Judy Monych has devoted the last 14 years in her career to serving the Quesnel and District Hospice and Palliative Care Association (QDHPCA) with a commitment that continues even as she sets her retirement plans in motion.
When Judy’s mother was dying in Vancouver General Hospital in 1997, the family found the experience horrible.
“There were no services and no respectable place for us to grieve,” she said.
So when palliative advocate Carol Weremy asked Judy to be on the Quesnel palliative care board, she said yes without hesitation.
“I knew the basics about palliative care and of course had the experience with my mother, however I learned so much in those first couple of years on the board,” Judy said.
At that time services in Quesnel included a couple of rooms (not designated as palliative care beds), a quiet room and palliative volunteers were in place. Quesnel offered some services and plans were already underway for a dedicated hospice facility.
In 2005, Judy immersed herself even further in the organization, taking over as executive secretary.
“Shortly after I took the job, QDHPCA signed a memorandum of understanding with Northern Health for a hospice wing within the Dunrovin Park Lodge expansion,” she said.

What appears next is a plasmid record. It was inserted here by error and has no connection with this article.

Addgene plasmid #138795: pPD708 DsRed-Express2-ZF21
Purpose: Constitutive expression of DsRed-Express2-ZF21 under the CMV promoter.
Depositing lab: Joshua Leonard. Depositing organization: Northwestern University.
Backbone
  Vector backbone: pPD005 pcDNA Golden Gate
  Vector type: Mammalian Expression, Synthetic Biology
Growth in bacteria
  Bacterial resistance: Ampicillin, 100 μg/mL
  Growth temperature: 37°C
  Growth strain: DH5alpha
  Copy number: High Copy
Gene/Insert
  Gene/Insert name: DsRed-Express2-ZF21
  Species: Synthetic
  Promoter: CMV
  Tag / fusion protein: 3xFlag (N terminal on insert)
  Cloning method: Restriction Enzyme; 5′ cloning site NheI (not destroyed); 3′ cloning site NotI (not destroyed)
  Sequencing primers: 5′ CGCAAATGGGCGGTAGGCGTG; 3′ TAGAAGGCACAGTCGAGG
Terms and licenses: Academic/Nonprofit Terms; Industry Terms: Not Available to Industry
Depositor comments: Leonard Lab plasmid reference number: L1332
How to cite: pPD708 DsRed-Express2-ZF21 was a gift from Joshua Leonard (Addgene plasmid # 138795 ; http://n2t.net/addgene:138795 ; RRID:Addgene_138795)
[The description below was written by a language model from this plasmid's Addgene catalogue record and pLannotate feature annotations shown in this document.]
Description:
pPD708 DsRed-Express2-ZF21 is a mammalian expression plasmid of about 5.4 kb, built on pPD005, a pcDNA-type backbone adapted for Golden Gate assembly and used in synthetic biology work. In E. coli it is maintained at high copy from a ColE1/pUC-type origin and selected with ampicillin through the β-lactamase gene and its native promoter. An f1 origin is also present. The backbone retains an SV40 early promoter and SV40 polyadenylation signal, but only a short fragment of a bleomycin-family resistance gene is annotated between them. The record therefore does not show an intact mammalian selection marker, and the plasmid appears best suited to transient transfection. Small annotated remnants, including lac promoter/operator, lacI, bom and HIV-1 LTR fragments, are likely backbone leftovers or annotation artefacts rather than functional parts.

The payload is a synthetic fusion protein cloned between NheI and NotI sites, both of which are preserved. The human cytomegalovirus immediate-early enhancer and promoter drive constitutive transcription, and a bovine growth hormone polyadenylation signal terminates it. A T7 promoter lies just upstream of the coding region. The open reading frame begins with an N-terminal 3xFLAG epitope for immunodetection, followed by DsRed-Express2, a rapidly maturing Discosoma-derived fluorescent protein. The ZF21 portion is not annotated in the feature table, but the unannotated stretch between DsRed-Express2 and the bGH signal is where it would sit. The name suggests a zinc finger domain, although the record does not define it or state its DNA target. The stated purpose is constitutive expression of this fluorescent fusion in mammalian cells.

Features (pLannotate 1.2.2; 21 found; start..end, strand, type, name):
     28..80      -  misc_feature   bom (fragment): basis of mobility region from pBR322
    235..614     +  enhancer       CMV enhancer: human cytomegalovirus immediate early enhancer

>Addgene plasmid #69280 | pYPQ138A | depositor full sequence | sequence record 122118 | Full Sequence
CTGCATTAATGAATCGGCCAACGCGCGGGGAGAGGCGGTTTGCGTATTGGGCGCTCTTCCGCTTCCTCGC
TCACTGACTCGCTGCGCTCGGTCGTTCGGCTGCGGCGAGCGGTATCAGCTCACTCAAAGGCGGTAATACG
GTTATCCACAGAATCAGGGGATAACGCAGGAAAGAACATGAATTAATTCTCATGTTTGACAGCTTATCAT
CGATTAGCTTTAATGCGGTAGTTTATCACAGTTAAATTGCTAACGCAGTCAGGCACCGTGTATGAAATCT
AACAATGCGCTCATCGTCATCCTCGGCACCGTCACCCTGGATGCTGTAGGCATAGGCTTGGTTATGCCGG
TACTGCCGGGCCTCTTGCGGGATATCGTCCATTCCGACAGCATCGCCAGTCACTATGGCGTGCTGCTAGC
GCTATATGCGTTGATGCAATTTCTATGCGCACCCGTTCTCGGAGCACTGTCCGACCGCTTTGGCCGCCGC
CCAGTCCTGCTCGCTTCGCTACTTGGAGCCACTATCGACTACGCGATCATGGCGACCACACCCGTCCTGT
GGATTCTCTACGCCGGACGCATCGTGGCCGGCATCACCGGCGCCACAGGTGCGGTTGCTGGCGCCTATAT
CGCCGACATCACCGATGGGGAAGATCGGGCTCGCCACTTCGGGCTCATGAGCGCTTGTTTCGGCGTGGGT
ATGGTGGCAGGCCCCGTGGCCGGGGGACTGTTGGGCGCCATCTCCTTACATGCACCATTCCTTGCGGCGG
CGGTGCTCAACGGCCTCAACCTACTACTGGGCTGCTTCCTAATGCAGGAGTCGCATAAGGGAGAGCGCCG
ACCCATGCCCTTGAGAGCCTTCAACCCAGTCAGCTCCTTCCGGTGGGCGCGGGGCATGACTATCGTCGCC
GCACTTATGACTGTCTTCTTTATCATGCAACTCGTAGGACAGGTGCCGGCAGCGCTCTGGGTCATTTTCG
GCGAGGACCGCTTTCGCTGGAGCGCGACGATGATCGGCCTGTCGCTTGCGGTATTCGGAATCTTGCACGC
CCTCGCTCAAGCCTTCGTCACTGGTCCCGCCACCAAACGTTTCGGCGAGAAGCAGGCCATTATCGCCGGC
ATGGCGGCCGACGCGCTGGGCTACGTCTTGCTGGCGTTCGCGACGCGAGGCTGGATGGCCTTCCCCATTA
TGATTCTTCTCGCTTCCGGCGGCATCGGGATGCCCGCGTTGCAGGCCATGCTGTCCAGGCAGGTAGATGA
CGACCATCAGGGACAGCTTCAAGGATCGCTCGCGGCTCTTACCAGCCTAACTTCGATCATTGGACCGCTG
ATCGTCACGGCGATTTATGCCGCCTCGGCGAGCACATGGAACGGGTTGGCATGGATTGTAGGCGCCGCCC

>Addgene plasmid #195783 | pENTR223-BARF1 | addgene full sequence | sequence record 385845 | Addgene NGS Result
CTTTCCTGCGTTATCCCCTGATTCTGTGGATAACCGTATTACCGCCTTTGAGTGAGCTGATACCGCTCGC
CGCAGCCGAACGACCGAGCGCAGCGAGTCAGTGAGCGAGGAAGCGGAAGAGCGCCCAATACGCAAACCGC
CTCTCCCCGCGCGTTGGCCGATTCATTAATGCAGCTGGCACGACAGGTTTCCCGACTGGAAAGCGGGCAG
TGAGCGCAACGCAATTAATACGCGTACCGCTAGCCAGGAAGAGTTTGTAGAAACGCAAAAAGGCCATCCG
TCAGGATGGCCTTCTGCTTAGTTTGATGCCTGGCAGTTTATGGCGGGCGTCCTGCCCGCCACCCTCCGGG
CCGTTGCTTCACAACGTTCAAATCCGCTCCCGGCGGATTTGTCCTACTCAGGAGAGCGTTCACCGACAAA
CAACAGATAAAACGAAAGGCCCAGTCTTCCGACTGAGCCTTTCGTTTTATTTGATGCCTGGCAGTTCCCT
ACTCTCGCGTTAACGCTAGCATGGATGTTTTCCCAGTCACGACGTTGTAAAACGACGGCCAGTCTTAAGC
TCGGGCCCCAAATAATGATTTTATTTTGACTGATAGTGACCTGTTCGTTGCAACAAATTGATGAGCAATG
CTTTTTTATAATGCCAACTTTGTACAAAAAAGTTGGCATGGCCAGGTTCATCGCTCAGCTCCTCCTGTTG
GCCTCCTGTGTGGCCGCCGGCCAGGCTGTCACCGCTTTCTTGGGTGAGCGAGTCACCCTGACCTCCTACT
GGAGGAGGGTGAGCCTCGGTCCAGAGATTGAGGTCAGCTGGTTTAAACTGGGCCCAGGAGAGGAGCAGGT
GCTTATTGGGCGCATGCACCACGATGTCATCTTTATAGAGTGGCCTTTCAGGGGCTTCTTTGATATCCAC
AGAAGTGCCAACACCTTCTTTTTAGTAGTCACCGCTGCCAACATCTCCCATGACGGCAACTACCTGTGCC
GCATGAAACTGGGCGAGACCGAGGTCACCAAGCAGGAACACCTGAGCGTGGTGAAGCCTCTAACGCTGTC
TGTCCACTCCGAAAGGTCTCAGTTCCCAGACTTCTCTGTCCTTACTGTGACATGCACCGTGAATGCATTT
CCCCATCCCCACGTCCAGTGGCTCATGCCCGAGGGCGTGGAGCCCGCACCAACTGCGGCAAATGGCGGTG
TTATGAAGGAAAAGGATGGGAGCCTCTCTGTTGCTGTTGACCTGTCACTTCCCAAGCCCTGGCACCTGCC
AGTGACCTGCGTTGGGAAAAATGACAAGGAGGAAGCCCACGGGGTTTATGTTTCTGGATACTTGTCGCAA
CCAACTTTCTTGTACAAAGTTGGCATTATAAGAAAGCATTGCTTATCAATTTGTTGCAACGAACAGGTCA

With the establishment of a dedicated hospice facility, those facing the end of life journey, both patient and families can now experience a more tranquil, warm and supportive environment. Hospice is not about acute medical intervention but rather quality, comfortable care by medically-trained palliative care staff in an open, welcoming, modern, fully-equipped setting.
For Judy a big part of her job was fundraising but she readily admits she couldn’t have done it without QDHPCA, the volunteers, the community and all the generous contributors.
“The community is very supportive and everyone appreciates that all funds raised stayed in Quesnel, not to mention all the services we provide such as grief support,” she said.
Last weekend was Judy’s last official event, Hike for Hospice.
“I know I will miss all the activities, but I’m looking forward to passing the reins on to the new executive secretary Susan MacNeill,” she said.
“Susan has lots of community experience and will be able to step into this position with ease.”
“For now I’m stepping away completely and plan to spend my time on leisure activities, time with my family and just time for myself.”
Looking back on her years with QDHPCA, Judy said one of her favourite moments was the day the hospice facility opened.
“It was an exciting day and a special moment for the association. I had worked thousands of hours helping to bring that project to completion and it felt good.”
However, she said she will miss the people the most.
“The interaction with the business community, all the people I’ve met and of course all the volunteers who have given so much of their time and energy to palliative care,” Judy said.
“Being part of such an essential and worthwhile organization like QDHPCA, which provides dignity, support and understanding of people’s last journey, is an honour.”